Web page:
The integration will allow developers using Botkit to add bots made for Slack to be added to Cisco Spark, which is kind of ironic given the fact that a senior Cisco employee told VentureBeat he does not want Cisco Spark to be like Slack.
Botkit is used by thousands of enterprise bot developers. Launched in December 2015 on the same day as the Slack platform, it offered the first way to build a Slack bot.
At launch Botkit was only able to make Slack bots. Since then it has grown to include Twilio, Facebook Messenger, and other platforms, as well as natural language understanding from the IBM Watson Conversation API.
Most notably for enterprise customers, last fall Botkit integrated with the Microsoft Bot Framework, which connects with Office 365, Skype for Business, and Microsoft Teams.
“Cisco Spark is a wide open playing field for bot builders that doesn’t overlap with the existing user base of Slack,” said Howdy cofounder Ben Brown.
Brown believes that due to the way bot apps work in Spark, there’s a virality potential for bots within Spark that isn’t there with Slack.
“Whereas in Slack, each team is its own walled garden with a specific set of integrations, in Cisco Spark, channels and integrations are global. You can see a bot in a shared channel and simply invite it over to your channel. We think this will lead to a lot of intra- and extra-organizational spreading of useful bots,” Brown said.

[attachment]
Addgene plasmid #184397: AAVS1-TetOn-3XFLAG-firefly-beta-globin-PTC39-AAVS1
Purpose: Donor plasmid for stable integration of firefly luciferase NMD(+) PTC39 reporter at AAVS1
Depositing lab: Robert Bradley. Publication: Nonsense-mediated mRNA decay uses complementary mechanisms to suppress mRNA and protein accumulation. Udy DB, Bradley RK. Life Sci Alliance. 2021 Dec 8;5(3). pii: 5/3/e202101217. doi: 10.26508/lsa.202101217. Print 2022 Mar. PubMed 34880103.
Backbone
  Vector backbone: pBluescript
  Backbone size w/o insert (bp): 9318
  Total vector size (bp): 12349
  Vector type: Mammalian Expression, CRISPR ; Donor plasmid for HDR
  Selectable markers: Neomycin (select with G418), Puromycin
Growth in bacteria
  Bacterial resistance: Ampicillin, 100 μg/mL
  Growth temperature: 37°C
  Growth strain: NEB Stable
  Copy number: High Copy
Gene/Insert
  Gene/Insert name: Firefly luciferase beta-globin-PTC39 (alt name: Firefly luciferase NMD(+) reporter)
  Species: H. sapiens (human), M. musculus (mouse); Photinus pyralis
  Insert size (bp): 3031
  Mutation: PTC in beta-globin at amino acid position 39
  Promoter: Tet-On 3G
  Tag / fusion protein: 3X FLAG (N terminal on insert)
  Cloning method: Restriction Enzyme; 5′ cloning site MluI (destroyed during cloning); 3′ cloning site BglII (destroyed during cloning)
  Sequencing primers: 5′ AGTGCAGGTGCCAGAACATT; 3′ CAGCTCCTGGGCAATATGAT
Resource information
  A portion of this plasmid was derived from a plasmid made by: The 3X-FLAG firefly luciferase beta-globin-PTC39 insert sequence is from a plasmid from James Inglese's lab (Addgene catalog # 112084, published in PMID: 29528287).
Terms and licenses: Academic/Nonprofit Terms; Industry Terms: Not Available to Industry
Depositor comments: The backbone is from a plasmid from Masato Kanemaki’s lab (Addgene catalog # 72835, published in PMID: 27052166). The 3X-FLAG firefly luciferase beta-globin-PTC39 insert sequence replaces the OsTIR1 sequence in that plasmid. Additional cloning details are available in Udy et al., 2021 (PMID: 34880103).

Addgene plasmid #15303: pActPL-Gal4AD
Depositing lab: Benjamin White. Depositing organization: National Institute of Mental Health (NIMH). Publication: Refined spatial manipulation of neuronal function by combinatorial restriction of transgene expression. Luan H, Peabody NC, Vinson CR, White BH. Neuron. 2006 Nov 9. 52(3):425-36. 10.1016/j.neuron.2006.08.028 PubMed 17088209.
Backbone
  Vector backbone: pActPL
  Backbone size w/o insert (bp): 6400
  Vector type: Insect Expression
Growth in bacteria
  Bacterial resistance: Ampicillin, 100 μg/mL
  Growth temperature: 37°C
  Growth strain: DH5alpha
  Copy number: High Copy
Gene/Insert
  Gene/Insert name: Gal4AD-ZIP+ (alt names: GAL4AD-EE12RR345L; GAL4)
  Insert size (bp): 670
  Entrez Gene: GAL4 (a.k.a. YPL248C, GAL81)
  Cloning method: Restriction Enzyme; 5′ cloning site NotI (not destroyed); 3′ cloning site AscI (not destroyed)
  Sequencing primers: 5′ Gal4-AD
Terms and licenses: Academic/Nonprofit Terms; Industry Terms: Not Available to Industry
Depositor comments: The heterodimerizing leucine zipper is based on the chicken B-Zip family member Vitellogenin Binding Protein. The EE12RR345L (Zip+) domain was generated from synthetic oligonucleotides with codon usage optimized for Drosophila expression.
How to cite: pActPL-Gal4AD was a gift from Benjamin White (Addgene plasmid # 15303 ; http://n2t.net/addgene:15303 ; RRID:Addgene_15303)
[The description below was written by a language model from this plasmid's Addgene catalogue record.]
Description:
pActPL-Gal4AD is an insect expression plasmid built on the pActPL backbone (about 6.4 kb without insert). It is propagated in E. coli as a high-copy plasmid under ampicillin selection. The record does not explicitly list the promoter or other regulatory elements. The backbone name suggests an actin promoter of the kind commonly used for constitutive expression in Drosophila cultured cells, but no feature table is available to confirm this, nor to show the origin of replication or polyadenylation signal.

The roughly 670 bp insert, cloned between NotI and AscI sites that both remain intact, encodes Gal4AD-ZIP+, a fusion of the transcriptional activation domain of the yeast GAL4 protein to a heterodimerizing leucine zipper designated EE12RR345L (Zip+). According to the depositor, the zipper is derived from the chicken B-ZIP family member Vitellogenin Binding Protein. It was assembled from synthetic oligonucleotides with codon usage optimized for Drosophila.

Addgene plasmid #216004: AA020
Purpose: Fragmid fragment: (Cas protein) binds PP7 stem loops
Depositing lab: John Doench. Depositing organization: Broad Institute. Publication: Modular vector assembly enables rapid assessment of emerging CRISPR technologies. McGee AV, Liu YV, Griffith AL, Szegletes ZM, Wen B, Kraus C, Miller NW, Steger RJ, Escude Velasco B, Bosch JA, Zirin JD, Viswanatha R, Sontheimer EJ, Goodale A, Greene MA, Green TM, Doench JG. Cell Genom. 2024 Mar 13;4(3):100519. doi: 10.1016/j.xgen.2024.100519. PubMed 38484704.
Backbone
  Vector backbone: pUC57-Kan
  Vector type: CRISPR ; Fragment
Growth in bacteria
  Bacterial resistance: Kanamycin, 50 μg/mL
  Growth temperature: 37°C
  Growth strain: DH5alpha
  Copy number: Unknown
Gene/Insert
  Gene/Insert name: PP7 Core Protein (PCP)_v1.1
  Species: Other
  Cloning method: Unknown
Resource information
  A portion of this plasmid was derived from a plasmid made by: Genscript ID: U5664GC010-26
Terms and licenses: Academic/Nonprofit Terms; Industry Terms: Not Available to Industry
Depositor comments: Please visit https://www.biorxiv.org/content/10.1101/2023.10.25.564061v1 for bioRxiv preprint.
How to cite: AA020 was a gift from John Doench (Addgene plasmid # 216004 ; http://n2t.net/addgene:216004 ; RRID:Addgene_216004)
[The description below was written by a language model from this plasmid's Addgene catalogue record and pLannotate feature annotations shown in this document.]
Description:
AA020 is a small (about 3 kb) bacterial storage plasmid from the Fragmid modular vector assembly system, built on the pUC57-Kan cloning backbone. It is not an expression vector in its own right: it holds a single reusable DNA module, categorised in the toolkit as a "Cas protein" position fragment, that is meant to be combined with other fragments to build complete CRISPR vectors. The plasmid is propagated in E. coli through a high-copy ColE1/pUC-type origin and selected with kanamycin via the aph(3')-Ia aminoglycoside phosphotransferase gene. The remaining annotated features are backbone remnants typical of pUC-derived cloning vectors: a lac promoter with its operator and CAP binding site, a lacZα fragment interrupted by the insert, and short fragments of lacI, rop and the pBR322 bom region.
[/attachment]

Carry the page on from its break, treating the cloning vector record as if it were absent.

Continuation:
On the hardware side of Cisco Spark, last month Cisco rolled out its Spark Board, an interactive screen controlled with the Cisco Spark app that can be used for meetings.
Both Cisco and Slack have put money aside to pay developers and companies to create good bots.
The Slack Fund was launched in December 2015 to invest $80 million in startups making bots for the Slack ecosystem, while the Cisco Spark Innovation Fund announced in March 2016 plans to invest $150 million in promising bots and developers who want to make new products for Cisco endpoints in offices around the world.